The first time I met John Brunner he gave me a flag pin, the sort a lot of politicians wear in the lapel of their suits.
We were standing in the lobby of the Post-Dispatch building, in front of the words Joseph Pulitzer once wrote that would become the newspaper’s platform. Brunner was running for U.S. senator in a three-way GOP primary in 2012. I was the editorial page editor at the time and had just interviewed the conservative Republican business owner for a potential endorsement we both knew wouldn’t come.
This flag pin was — and is — special to me. It has an American flag on the left and the flag of the Marine Corps on the right. Brunner served as a Marine officer, as does my son. We forged a common bond, despite a wide chasm in political beliefs, because my son chose to walk a path Brunner knows well.
Brunner lost the primary. We would see each other a few years later, at Tom Schweich’s wake, at the former Missouri auditor’s family home. After Schweich died, Brunner entered the race for governor.
He finished second in the GOP primary to upstart Eric Greitens, who, of course, would become governor. During the race, the two men had an infamous phone conversation that was recorded and leaked to the Post-Dispatch, in which an unhinged Greitens lashed out at Brunner and called him a “weasel.”
That recording, and the animosity between the two former military officers — Greitens, you might have heard, was a Navy SEAL — has resurfaced in light of the governor’s fall from grace as he heads toward likely impeachment by the Missouri House.
The fall of Greitens is explosive enough to cause collateral damage to many in the governor’s wake. Among those being hit by metaphorical shrapnel is Scott Faughn, the publisher of the political website and newspaper The Missouri Times. Faughn infamously delivered $50,000 cash to attorney Al Watkins in January, around the time the story of Greitens’ past infidelity was about to break.
Faughn, a convicted felon, told multiple stories about where the $50,000 came from. He said it was his. He said he was buying the recordings of a woman telling her ex-husband about the affair with Greitens. He said he was writing a book.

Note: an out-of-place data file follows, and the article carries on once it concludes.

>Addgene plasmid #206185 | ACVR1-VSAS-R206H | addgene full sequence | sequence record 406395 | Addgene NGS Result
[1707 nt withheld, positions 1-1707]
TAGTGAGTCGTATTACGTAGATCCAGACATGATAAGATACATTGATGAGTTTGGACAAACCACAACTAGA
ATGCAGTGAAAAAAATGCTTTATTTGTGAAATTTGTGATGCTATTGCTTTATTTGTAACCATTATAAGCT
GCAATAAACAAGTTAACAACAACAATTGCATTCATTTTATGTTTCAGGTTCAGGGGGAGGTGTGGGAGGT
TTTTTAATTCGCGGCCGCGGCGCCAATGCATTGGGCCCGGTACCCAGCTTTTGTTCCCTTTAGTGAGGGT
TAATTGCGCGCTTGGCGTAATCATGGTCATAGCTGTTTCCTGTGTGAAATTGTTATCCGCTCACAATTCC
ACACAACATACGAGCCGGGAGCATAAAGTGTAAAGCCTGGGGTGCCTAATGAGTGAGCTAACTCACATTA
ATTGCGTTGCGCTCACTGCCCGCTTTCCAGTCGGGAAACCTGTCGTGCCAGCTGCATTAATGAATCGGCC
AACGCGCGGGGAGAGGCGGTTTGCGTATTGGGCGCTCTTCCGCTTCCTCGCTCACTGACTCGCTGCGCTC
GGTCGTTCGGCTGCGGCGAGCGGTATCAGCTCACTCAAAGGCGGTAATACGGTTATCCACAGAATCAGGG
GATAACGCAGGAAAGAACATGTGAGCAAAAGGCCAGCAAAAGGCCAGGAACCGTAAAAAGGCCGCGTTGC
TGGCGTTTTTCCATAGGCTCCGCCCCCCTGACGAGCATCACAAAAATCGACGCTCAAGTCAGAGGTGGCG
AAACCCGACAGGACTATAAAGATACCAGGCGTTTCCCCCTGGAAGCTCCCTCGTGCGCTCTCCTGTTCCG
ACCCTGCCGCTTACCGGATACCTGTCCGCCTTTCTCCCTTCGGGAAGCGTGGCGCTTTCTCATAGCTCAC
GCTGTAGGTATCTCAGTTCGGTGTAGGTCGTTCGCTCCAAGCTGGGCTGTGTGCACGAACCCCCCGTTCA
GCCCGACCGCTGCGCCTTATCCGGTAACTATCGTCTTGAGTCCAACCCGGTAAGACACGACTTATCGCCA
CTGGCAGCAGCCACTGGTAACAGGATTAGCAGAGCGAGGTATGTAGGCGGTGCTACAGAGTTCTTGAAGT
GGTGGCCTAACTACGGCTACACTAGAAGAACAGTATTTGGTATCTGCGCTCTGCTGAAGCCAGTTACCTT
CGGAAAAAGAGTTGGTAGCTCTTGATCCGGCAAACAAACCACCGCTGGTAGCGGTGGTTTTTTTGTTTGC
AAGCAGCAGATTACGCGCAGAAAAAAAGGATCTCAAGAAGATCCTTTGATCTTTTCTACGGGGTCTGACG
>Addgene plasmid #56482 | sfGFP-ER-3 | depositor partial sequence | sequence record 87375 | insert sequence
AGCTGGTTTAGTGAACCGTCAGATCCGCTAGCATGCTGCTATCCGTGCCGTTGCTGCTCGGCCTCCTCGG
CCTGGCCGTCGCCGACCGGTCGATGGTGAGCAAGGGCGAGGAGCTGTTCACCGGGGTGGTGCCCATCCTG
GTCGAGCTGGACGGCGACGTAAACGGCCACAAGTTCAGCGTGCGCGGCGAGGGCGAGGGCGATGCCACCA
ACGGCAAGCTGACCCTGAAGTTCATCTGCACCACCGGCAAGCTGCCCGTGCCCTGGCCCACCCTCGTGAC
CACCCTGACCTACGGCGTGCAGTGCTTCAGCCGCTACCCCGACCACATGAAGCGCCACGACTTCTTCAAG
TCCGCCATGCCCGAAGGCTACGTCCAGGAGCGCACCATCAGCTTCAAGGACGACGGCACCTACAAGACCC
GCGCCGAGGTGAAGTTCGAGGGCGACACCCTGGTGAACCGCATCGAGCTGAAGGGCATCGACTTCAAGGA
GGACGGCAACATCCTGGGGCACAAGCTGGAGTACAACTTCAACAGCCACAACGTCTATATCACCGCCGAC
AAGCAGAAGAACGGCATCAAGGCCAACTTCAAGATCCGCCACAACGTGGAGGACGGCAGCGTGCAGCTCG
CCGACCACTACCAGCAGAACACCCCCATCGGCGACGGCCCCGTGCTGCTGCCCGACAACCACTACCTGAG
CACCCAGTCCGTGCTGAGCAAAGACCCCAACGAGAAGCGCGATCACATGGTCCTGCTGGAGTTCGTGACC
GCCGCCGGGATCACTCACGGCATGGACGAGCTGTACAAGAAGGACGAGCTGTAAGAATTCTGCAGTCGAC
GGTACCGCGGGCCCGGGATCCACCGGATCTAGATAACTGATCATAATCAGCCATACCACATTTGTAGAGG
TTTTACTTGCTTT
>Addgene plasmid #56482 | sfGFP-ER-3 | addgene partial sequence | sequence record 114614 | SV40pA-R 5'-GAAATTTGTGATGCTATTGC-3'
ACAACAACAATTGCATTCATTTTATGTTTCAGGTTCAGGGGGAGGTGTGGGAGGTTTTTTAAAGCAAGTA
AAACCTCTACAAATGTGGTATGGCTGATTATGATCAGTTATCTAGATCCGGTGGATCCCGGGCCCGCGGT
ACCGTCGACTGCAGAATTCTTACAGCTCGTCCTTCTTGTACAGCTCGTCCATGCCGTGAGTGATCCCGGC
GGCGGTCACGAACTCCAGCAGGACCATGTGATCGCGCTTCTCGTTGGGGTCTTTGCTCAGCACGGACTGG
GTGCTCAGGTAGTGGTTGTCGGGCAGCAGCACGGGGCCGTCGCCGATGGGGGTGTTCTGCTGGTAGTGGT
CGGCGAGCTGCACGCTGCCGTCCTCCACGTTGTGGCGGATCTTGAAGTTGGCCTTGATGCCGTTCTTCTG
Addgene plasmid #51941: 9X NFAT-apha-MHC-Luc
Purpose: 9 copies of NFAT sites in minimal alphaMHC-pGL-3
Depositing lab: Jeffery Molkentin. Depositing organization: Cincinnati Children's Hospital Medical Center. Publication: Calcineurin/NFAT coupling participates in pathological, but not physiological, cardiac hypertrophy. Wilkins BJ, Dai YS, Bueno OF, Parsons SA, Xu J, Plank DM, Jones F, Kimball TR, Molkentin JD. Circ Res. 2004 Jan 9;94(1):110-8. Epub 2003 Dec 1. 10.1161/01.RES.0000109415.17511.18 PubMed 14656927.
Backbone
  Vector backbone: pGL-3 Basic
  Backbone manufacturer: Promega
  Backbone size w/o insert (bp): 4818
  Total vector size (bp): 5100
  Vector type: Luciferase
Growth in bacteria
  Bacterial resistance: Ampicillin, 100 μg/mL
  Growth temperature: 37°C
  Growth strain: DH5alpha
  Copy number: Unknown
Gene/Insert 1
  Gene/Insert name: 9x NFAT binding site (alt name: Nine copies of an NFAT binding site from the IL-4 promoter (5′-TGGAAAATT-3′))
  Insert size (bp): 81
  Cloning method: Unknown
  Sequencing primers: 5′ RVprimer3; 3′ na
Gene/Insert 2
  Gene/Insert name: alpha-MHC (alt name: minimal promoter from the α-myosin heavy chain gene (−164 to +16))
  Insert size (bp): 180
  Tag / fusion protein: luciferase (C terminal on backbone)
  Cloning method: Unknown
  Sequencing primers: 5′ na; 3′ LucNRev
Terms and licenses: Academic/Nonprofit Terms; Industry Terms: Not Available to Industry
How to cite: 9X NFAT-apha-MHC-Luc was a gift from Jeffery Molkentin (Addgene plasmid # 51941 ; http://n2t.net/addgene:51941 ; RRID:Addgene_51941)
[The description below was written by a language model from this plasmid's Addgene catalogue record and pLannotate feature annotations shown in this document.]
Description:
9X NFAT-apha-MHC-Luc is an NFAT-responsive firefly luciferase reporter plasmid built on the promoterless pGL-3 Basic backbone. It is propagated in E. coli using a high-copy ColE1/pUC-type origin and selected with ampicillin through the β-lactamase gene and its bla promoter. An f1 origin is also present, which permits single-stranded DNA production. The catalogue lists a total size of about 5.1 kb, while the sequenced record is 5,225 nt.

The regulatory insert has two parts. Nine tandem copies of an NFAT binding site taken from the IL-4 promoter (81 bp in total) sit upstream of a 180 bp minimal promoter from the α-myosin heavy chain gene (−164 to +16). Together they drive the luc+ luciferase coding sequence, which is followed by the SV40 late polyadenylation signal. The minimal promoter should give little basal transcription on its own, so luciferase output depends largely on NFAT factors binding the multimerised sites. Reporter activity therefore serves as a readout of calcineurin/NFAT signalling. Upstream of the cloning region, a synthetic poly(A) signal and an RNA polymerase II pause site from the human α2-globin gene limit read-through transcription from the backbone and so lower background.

His lies were outed this week by his former attorney. Watkins says Faughn, who was, for a time, his client, told him the $50,000 came from a “wealthy Republican donor” who had a personal beef with Greitens. The other $50,000 delivered to Watkins allegedly came from a courier only known by the name of “Skyler.”
Some folks who pay close attention to politics in Missouri added the two facts together and came up with a culprit: Brunner.
He is wealthy. He is no fan of the governor, and during his campaign against Greitens, the St. Louis businessman employed a campaign worker named Skyler.
A couple of weeks ago, I asked Brunner if he had anything to do with the money paid to Watkins. He told me he did not. I called Skyler, now a law student. He was dumbfounded as to why somebody would try to drag him into this mess.
Fact is, the money paid to Watkins is a distraction from the historic fall and likely impeachment of a Missouri governor. But its source does matter. Nobody spends $100,000 in politics without wanting something in return. It also matters that somebody — likely Faughn — would have so little respect for bystanders in this entire, dirty political saga that he’d try to drag innocent people into the story to protect the most likely source of the money — developers who profit from Missouri’s low-income-housing tax-credit schemes.
Brunner asked me to keep him out of the story. He’s a private citizen. He’s served his political time. So I let it go.
But last week, after Faughn hid from a subpoena and the Los Angeles Times, Kansas City Star, ABC, and Post-Dispatch, all reported Watkins’ latest statements, he relented. He asked me to print a statement from him unedited and I agreed. Here it is:
“I have never met Attorney Albert Watkins. I have never talked to him, never texted him, and in fact, I’ve not ever tweeted about him. And for those few that may promote rumors and ‘fake news’, I have never donated, nor deposited, nor distributed, nor given any money whatsoever to Mr. Watkins, nor to any activity associated with Attorney Watkins. Today, Missouri is at the crossroads — historically challenging times. But my confidence resides in our U.S. and Missouri Constitutions, with the respect and belief that the process will ‘do right’ for ‘we the people’ of our state. We look to the future — a better tomorrow for The ‘Show-Me’ State because at the heart of Missouri are many dedicated, good and decent citizens. I believe in Missouri because I believe in Missourians.”
The statement is classic Brunner, who is relentlessly positive and doesn’t always listen when consultants want to shape or polish his words. It was a reminder in these dark political times that there are good people in Missouri politics, who can find common ground with those who have divergent public policy views, and don’t seek to make every opponent an enemy.
Next time I see my son, I’m going to give him Brunner’s flag pin. I’ll tell him it comes from a man of honor who deserves better than Missouri gave him.